First, in 1270, Yuan Emperor Kublai Khan conferred the official title of Imperial Tutor on Pagba, a leading Tibetan lama of the Sagya Sect. This was the highest official post of a monk official in the Chinese history. From then on, Imperial Tutor became a high-ranking official in the central authorities directly appointed by the emperor, taking charge of Buddhist affairs in the whole country, and local affairs in Tibet.

Second, shortly after the Yuan Dynasty was founded, the Zongzhi Yuan was set up to be responsible for the nation's Buddhist affairs and Tibet's military and government affairs. In 1288, it was renamed Xuanzheng Yuan. The Prime Minister usually acted as the executive president of the Xuanzheng Yuan, concurrently, while a monk nominated by the Imperial Tutor held the post of vice president. This marked the first time in Chinese history that a central organ was set up specially taking charge of Tibetan affairs.

Third, Tibet was divided into different administrative areas, and officials with different ranks were appointed to consolidate administrative management, with the Imperial Tutor assuming overall responsibility.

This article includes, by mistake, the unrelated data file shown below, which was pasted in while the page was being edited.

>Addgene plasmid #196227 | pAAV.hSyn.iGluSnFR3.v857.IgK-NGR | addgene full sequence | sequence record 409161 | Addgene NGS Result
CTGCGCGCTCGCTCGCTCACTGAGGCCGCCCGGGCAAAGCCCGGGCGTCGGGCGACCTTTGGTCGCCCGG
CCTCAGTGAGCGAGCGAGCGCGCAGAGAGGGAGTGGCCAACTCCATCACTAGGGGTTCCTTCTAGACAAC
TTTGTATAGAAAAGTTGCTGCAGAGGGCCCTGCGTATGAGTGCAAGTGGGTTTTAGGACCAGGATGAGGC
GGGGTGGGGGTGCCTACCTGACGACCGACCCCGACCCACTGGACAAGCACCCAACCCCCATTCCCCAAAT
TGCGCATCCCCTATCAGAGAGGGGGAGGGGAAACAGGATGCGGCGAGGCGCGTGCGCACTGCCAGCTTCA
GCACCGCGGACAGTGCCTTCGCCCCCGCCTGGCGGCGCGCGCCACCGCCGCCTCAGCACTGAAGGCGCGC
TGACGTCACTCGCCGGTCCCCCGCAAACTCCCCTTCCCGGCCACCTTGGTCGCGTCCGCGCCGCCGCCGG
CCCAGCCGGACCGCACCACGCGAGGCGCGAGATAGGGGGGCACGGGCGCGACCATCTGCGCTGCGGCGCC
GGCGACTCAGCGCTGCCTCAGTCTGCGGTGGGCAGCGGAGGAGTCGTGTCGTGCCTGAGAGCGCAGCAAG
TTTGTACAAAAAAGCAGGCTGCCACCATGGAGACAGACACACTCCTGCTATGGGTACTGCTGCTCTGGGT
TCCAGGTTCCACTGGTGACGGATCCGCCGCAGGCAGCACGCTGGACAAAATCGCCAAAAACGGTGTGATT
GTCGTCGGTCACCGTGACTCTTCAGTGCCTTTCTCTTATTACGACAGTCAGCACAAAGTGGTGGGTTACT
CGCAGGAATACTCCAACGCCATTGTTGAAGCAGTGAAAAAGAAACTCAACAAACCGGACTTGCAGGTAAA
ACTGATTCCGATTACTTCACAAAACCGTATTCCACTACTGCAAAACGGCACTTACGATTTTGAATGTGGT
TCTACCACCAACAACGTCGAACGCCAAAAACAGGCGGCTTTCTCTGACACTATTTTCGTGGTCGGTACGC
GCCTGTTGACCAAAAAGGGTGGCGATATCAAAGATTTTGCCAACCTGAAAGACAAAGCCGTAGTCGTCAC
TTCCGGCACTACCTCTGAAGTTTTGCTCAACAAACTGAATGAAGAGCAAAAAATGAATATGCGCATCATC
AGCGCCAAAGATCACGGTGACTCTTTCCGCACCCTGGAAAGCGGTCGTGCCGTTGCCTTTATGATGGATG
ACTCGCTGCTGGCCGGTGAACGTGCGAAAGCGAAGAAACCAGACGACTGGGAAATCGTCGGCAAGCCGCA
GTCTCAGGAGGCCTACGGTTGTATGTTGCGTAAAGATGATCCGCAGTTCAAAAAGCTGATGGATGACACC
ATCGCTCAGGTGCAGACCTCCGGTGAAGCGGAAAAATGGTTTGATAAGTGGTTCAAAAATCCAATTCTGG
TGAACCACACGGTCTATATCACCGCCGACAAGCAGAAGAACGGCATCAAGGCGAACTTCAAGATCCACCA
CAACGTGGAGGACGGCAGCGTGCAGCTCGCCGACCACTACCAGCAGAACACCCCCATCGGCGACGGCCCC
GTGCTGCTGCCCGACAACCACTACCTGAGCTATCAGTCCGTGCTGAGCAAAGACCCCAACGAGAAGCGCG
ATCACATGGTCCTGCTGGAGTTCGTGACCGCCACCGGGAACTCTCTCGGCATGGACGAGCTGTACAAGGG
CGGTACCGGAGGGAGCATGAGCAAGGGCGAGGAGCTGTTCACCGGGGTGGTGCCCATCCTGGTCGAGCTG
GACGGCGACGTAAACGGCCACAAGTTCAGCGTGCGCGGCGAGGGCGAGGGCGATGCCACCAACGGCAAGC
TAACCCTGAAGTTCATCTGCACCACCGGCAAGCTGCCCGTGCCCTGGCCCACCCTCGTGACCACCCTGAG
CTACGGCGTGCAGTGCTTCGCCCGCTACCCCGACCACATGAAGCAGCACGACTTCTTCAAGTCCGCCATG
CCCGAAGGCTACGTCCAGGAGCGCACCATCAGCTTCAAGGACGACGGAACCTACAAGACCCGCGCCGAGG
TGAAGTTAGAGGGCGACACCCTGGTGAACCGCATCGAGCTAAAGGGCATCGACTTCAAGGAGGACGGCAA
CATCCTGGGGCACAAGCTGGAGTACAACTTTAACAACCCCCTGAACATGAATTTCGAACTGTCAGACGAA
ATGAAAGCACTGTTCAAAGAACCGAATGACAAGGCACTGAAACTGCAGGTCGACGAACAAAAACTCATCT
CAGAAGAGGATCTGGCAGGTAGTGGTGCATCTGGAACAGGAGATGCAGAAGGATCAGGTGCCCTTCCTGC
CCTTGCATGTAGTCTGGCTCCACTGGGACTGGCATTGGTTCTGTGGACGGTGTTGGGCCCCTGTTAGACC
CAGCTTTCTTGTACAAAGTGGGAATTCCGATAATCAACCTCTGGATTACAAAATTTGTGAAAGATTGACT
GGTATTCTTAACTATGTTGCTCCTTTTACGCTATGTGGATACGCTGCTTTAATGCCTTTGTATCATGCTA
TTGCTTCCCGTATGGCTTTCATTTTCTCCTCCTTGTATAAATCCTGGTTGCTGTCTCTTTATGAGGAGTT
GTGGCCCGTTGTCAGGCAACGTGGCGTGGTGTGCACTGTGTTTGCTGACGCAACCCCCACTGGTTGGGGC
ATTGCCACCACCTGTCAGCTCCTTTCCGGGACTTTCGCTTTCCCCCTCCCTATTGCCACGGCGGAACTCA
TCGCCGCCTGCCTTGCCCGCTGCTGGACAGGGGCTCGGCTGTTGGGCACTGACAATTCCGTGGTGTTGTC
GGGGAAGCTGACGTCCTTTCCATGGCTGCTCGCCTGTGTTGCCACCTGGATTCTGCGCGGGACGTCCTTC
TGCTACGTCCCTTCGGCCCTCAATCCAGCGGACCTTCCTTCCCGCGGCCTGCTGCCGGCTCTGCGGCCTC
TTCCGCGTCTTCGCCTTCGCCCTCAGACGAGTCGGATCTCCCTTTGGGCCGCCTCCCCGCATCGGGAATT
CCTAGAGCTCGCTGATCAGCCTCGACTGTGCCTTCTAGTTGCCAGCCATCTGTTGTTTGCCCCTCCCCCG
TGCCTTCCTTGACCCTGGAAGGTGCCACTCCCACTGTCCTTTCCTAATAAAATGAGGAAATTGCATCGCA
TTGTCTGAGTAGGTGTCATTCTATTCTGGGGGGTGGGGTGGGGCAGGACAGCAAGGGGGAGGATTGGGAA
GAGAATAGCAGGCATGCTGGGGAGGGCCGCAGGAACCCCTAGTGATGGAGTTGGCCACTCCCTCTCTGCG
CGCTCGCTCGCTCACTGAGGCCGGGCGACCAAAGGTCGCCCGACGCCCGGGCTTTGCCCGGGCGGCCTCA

Since Tibet was incorporated into the map of the Yuan Dynasty in the mid-13th century, China had experienced the rise and fall of dynasties and the resultant change in the central authorities. However, this in no way altered the central administration's rule over Tibet.

Ming Dynasty (1368-1644)

In 1368, the Ming Dynasty replaced the Yuan Dynasty. The Ming abolished the system of the Xuanzheng Yuan as a central organ to deal with Tibetan affairs, and stopped conferring the official title of Imperial Tutor on Tibetan monks. But, the Ming rulers introduced a new system of granting official titles to Tibetan monks. The highest-ranking monk official was called Prince of Dharma, which was different from Imperial Tutor in the Yuan Dynasty. He was not stationed in Beijing. He had no right to be in charge of the Buddhist affairs nationwide, nor had he a fixed manor. This points up to the fact that the official post was honorary in nature. Though varying in rank, these Princes of Dharma could not exercise control over each other, nor could they engage in administrative affairs. They were directly under the central administration.

The central authorities of the Ming, following the administrative system of the Yuan, set up local administrations in Tibet to respectively govern the military and political affairs of front and rear Tibet, Qamdo and Ngari areas.

Qing Dynasty (1644-1911)

After replacing the Ming in 1644, the central authorities of the Qing Dynasty introduced a set of rules and regulations for rule over Tibet. As these rules and regulations were legal in nature, they were very effective.